A polarising filter will cost you two stops, But only in maximum position So, if you focus AND lock and then set the polariser, you will under-expose your image.
I'm thinking about buying a polarizer for the 18-55 kit lens, has anyone done this. I know the front element of the lens spins when focusing, so is the work around that simply focusing first, and then rotating the polarizer? Or does that affect metering?
BTW, here's a nice software filter site: http://www.opanda.com/en/pf/index.html
As for whether its worth it. It certainly can be. Its main job is to eliminate glare. The reflections from glass and water that cannot be captured by your camera, but do act to blow out the picture.
They also have the side effect of adding saturation to the image. Your sky will be deeper, your forest will look more "foresty." :lol:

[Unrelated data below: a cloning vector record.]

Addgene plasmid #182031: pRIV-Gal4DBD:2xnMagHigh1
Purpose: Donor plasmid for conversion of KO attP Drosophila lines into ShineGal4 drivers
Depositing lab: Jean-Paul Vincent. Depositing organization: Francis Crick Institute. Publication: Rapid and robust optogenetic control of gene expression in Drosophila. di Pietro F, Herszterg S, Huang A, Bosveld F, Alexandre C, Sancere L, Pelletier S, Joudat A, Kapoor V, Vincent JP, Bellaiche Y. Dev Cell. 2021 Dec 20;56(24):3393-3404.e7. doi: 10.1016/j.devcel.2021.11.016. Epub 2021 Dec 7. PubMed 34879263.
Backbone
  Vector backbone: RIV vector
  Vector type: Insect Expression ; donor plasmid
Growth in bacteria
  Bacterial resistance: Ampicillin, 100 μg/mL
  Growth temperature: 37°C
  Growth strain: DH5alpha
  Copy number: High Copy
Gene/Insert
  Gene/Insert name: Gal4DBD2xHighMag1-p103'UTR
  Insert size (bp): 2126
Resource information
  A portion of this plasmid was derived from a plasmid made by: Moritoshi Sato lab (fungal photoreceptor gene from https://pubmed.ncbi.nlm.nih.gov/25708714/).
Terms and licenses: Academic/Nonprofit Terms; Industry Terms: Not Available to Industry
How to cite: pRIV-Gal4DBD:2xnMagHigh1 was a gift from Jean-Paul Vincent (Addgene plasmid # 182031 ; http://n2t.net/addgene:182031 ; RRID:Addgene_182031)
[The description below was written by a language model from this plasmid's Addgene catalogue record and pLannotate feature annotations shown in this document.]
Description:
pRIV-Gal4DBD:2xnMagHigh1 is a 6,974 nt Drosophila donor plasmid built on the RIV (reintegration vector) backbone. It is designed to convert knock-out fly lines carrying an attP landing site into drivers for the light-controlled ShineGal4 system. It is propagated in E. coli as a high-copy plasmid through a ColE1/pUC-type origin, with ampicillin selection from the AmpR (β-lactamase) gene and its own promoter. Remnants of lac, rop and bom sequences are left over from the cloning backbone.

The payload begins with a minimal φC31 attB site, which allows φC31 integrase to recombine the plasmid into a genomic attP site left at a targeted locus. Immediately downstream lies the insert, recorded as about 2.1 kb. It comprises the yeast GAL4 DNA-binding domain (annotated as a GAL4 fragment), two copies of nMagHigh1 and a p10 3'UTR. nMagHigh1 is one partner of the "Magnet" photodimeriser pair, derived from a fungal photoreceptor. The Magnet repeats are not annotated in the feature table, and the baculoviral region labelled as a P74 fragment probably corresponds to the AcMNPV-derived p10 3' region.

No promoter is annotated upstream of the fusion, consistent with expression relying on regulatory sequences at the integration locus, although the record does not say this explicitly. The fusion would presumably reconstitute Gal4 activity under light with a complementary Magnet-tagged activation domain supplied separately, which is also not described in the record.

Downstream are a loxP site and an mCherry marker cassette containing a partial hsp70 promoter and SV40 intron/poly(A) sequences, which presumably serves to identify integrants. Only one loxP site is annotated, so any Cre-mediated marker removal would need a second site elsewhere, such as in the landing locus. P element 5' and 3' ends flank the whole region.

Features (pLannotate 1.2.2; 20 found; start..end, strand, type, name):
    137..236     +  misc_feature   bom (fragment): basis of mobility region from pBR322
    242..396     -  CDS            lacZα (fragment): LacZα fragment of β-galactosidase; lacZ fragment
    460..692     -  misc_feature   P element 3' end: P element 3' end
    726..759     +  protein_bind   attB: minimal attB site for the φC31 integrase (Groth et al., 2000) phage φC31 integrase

So, there is a trade off. But a useful gadget to have around.
Back when I was using my mini Rollei rangefinder with a polarizing filter, I compensated for the change in stops by setting the dial which indicates theASA value of the film to be a certain amount less than it actually was. Doing this, Iwas able to use the camera's light meter as usual, setting shutter speed and fstop so that the light meter said things were perfectly exposed. This worked fine and I got perfectly exposed pictures. I can only imagine the same can be done with a DSLR somehow, by using a programmed mode and setting the +- exposure setting a few tics in the right direction. This should then give you the compensation you need for the polarizer in M,S,A and P modes.
I used the polarizer with my Rollei specifically to darken skies, and have some incredible photos of white buildings in the Cyclades in Greece with deep blue skies.